For the last 40 years the commissaries have been put on the chopping block only to come out strong.
Last year the Senate and House debated privatizing the commissaries over the next several years to save money. They wanted to cut the $1.3 billion annual Department of Defense subsidy for the commissary system. Luckily, this proposal didn’t make it through.
Don’t relax too much thinking the commissaries will be safe now. This year the politicians are at it again.
The House and Senate have come together on a new plan for the FY 2016 Defense Authorization Act. This consists of:
- reducing the FY 2016 commissaries budget cut from $322 million to $30 million;
- they scrapped the idea of privatizing the system and are now requiring a DoD plan to make the commissary and exchange benefit “budget neutral” by the end of 2018;
- authorized DoD to conduct pilot programs to evaluate ways to achieve commissary and exchange budget neutrality; and
- specified that these must maintain high levels of customer satisfaction, provide high-quality products, and sustain the current level of savings for customers.
What does this mean for the average shopper at their local commissaries? The most notable change would be prices. Some patrons would notice their prices going up while a select few might find them going down.
How could this be?
What lawmakers are considering here is variable pricing. Currently, prices are set at commissaries across the board. Under this change, commissaries would see price changes based on location.
Rep. Joe Heck, R-Nev., a brigadier general in the Army Reserves chairs an Armed Services subcommittee that lead the hearings recently on overhauling the stores. He says commissaries could improve how they sell products and become more efficient if they utilized a variable pricing method. Following commercial grocery stores strategies, prices would be set by the market.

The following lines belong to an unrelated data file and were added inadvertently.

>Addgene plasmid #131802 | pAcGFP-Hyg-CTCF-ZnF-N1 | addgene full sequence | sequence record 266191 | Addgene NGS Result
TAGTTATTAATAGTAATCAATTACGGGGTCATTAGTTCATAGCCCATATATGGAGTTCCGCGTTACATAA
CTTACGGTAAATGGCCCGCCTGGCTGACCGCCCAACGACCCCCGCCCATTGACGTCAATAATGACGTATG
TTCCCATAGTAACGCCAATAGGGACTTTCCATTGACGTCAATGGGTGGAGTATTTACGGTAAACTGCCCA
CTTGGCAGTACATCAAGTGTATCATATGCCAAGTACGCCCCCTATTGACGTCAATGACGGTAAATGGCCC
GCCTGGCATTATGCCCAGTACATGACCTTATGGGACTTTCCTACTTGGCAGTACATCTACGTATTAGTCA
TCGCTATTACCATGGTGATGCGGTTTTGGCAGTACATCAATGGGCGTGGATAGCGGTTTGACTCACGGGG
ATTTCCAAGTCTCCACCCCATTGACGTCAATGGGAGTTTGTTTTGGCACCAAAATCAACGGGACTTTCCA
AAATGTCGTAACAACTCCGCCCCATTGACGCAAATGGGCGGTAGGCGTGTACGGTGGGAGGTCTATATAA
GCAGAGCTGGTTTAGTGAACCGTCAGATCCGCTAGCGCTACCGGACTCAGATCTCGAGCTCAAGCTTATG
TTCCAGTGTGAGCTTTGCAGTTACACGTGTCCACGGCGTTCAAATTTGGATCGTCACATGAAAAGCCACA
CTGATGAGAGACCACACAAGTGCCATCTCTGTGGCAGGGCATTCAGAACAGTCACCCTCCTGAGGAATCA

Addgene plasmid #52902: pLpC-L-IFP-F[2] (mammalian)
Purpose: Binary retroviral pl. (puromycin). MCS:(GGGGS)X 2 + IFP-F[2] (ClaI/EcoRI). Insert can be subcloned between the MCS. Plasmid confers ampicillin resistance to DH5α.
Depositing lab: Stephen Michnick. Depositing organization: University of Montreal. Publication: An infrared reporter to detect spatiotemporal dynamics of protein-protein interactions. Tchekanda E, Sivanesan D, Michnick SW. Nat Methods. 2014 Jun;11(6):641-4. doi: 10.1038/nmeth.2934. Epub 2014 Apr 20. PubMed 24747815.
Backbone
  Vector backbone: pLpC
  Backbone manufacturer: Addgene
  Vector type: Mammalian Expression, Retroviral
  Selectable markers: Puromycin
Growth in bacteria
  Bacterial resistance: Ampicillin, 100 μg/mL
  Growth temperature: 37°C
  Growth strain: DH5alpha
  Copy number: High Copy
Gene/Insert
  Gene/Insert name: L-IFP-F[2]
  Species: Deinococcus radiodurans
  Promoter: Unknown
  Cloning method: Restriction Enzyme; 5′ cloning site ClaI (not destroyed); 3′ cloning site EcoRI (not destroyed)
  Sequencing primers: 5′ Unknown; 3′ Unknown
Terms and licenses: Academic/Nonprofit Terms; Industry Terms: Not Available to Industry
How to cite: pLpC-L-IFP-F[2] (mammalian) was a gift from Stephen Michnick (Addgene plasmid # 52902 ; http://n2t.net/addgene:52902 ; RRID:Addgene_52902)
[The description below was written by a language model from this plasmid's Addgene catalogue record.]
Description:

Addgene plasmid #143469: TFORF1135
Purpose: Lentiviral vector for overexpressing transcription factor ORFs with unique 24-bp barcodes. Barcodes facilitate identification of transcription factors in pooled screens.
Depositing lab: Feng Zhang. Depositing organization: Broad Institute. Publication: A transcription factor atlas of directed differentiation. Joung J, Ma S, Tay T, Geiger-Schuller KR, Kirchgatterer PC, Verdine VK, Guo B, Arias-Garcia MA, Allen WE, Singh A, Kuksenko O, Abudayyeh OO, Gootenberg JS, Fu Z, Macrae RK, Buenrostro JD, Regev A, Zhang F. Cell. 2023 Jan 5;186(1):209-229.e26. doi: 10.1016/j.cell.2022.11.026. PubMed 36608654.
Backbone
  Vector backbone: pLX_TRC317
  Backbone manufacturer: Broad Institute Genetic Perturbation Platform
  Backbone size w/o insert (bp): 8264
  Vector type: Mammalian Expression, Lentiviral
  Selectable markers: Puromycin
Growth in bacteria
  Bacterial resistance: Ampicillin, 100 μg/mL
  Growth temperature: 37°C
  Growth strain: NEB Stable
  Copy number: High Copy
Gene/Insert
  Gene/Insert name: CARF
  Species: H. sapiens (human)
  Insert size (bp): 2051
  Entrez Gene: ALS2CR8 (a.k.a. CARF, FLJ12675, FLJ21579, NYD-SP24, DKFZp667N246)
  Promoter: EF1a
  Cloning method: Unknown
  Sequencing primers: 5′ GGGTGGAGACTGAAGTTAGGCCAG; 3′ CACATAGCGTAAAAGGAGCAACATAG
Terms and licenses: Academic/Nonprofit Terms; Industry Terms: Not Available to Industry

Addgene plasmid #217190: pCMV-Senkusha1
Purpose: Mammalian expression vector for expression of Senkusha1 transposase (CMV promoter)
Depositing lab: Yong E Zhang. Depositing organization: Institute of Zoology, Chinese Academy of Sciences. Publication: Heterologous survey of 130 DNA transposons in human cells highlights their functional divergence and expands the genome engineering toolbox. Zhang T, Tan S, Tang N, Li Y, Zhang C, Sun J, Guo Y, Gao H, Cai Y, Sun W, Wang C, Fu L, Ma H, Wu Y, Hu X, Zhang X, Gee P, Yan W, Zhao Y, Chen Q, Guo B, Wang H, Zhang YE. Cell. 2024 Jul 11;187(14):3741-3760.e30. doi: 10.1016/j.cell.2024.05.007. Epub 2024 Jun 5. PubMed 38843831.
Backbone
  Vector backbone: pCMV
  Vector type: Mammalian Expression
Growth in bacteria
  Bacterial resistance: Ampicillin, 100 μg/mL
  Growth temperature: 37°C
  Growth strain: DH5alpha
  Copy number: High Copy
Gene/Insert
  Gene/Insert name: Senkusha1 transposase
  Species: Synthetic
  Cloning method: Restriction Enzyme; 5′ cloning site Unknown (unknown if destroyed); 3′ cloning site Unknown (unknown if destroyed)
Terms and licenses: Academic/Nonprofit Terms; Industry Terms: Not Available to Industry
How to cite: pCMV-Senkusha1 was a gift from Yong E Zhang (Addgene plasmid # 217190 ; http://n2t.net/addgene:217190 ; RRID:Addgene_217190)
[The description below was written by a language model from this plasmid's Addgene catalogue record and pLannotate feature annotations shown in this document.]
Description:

For example, prices at commercial grocery stores are higher in New York then they are in Alabama. Just reading this proposal, Fort Drum patrons will be balking at the idea, whereas those at Maxwell AFB may be more open to it since they would be the ones possibly seeing the lower prices.
Heck hopes this plan will help get commissaries to a break-even plan. He says that they currently lose money on every sale.
If that doesn’t do the job, the other plan proposed is to create a commissary brand, much like commercial grocery stores have. Selling items under a Defense Commissary Agency label was part of a consultant lead study that was presented to Congress last fall. This is likely to be the main topic of discussion on the Hill this year.
The worry here for most people is that the quality of the products might not be the same as the commercial brands that are currently being sold at commissaries. The study claims that the products would be at the same level and patrons would still save money over local grocery stores. To match that quality however, there would likely be an increase in prices.
If either of these proposals get enough lawmakers to support it, they could be added to the National Defense Authorization Act, which is a huge bill that shapes military policies and takes most of the year to work through.
Will commissaries see changes this year or are they safe, at least for another year?
Only time will tell, but if the last 40 years of failed proposals to cut the DoD subsidy have a standing basis then maybe things won’t change.
Once the presidency changes, initiatives might as well. Everything is a big “if” for the moment and commissary patrons will be watching closely to see if one of the greatest nonpay benefits for service members will see a big change.